Want Better Results for 2010? Commit to Fewer Things

Are You Juggling Too Much?

My new motto for 2010, inspired by Cal’s similar suggestion, is to work hard, but commit to less.

To be fair, it isn’t a new motto. I’ve been running with this one for the latter half of 2009, so it isn’t exactly a resolution, but an affirmation of what I’ve already been doing. However, even in the last 6-8 months following that motto has helped me enormously.

How I Learned This Lesson the Hard Way

To be honest, the simplicity movement never really struck a chord with me. I’ve always been trying to live a more interesting, adventurous and accomplished life, not eliminate stress. I wanted to do more, not less.

So, when I had new opportunities, I signed up. When I was offered the position of managing a Toastmasters’ club, I accepted. I took on a volunteer fundraising position. Signed up for an intense project-oriented class which required a lot of travel and a full-time work load.

At first managing a business, full-time classes, full-time projects, volunteering and other activities was fine. But after eight months I was starting to slip. My goals slipped from being accomplished to merely surviving the grind.

The results of this overcommitment binge weren’t impressive. This business went from supporting me full-time in 2008, to struggling painfully in the early part of 2009. I broke up with my girlfriend. My fitness level dropped. Stress was at an all-time high.

I learned my lesson. Everyone has their limit, and I got to know mine.

The Distinction Between Hard Work and Commitment

Later, I learned I could have been saved some of this anguish if I had made a simple distinction in my head: the difference between working hard and committing too much.

The reason I rejected the simplicity movement is, to me, they seemed to ignore the importance of hard work. I didn’t want the 4-hour workweek, I wanted to know how I could work more on the things that mattered to me.

However, hard work isn’t the same as commitment. Commitments are the things you’ve promised to do, maybe to yourself, but more often to other people. They are the things you’ve said “yes” to beforehand, so you can’t say “no” later.

My fallacy was that I assumed working hard and committing to many things were the same. But in practice, the two are often opposite goals.

Why Overcommitting Leads to Underworking

I’ve accepted that as a rule of human nature: have-to’s always dominate shoulds. The things you have committed to always take precedent. Even if they won’t have a long-term impact in your life.

As a result, when you commit yourself to obligations in the future, you reduce the energy and time you have to focus on the really important things. When I signed up as a volunteer, that time and energy was stripped from my day before I could consider working on personal projects.

Sure, I could have just ignored the obligations. But that would mean breaking promises and hurting people that needed me. Not a happy decision to make.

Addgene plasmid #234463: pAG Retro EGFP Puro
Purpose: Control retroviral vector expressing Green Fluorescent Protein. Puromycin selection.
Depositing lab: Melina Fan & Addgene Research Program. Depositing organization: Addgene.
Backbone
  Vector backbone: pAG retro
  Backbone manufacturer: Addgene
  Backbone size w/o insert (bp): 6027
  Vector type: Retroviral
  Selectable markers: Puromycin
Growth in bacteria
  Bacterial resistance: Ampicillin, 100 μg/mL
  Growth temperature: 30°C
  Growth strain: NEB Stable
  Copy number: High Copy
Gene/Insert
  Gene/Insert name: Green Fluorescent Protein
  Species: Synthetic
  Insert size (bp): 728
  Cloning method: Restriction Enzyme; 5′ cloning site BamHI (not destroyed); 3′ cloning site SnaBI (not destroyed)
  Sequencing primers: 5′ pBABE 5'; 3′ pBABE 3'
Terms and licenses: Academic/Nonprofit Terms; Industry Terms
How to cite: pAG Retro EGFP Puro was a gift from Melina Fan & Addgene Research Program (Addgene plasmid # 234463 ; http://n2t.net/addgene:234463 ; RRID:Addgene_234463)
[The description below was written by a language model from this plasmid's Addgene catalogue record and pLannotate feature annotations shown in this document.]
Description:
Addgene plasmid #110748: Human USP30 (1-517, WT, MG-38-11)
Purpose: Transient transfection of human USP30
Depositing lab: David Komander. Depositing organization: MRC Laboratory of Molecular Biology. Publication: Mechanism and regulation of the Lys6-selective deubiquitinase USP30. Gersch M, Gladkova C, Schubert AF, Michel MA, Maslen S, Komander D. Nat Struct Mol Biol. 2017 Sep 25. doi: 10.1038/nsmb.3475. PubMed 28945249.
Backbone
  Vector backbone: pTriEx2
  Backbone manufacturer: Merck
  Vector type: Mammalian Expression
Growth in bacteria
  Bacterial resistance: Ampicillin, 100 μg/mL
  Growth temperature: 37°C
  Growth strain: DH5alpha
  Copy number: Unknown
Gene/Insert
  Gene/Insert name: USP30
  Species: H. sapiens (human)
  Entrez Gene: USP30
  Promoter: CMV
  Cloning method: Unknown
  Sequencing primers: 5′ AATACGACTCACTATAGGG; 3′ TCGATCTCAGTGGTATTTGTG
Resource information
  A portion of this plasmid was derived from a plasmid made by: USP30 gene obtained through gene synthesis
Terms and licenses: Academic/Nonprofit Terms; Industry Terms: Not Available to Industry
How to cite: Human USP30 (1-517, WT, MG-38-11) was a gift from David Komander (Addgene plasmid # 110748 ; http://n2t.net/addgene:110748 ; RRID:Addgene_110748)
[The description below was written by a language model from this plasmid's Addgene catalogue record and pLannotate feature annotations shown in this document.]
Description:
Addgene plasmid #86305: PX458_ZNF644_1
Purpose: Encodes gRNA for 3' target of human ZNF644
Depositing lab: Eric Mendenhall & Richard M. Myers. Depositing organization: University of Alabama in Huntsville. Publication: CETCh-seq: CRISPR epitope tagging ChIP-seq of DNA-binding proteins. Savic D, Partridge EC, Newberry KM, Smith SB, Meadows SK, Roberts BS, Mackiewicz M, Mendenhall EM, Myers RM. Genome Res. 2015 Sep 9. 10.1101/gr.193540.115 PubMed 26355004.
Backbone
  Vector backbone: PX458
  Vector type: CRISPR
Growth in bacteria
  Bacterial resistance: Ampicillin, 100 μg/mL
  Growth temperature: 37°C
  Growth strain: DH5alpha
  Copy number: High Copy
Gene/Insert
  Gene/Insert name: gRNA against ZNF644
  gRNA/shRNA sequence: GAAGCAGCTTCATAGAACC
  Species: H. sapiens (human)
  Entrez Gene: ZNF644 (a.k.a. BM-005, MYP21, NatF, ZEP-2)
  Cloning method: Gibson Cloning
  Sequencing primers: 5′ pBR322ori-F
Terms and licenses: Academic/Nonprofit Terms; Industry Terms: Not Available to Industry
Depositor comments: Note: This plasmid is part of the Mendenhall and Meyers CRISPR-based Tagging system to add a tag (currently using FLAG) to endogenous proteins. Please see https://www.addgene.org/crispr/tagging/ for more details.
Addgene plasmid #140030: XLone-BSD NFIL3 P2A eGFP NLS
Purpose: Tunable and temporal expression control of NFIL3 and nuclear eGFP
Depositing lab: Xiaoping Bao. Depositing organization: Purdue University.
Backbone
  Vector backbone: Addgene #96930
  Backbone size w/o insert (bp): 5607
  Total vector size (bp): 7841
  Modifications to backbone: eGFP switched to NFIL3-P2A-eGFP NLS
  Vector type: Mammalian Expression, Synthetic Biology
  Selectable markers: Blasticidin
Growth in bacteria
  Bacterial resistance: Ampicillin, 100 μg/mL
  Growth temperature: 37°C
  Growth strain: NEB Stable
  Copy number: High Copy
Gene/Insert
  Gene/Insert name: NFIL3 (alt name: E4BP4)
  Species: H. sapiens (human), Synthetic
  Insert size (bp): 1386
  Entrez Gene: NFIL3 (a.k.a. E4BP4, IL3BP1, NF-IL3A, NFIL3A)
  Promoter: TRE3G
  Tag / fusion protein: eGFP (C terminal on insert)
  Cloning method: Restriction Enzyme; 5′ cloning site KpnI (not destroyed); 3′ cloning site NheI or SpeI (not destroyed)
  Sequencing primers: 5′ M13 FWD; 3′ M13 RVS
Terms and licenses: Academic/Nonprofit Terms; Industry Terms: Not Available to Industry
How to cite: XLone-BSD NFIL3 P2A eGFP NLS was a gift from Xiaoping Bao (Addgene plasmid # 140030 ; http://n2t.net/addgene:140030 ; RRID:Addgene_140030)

Commitments are like taxes. They get taken off your paycheck before you get to touch them, and if you’re lucky you’ll get a bit back in April. When I overcommitted, I found all of my energy and time was spent before I could touch it.

2010 Motto: Work Hard, Commit to Less

My solution in the future is to pick only one or two things that matter to me and commit to them. That doesn’t mean I can’t pursue other goals, activities or interests. Just that I don’t make a commitment to them.

For example, when I did my annual review, I had only two goals:

  1. Return my business back to a reliable full-time income and exceed the income levels of 2008.
  2. Speak French fluently. Fluency is hard to define, so my goal is to be comfortable reading, writing and speaking in most casual situations.

Both of these goals are achievable, but only if I can spend a significant amount of time and energy working hard on them.

This doesn’t mean I won’t have other interests or side-goals. Simply that they will come second. Some people were confused after this article, believing I advocate doing all of your interests with equal commitment levels. Completely the opposite: having multiple interests is possible only if you know which 1-2 of them are absolute musts.

I have many different side-goals I work on in my spare time, but aren’t commitments for me. Here are a few I’m currently working on:

  • Doing a hand-stand pushup (without aid of a wall)
  • Learning to cook
  • Practicing web programming
  • Self-studying economics and philosphy

The point is that I put zero pressure on myself to work on these things. I do them because I enjoy them and they correspond with activities I already do as a habit.

Commit Less Must Be Paired With Hard Work

If undercommitment isn’t paired with hard work you just have laziness. This is probably why I rebelled against so much simplicity oriented advice. It didn’t match my reality.

Committing to less can enable you to spend time each day on hard focus. Or it can enable you to play video games all day and crawl Facebook. The will to work hard at the few commitments you do keep is equally important to a philosophy of simplicity.

So my 2010 is a continuation of the latter part of my 2009: work hard, commit to less. What’s your motto for 2010?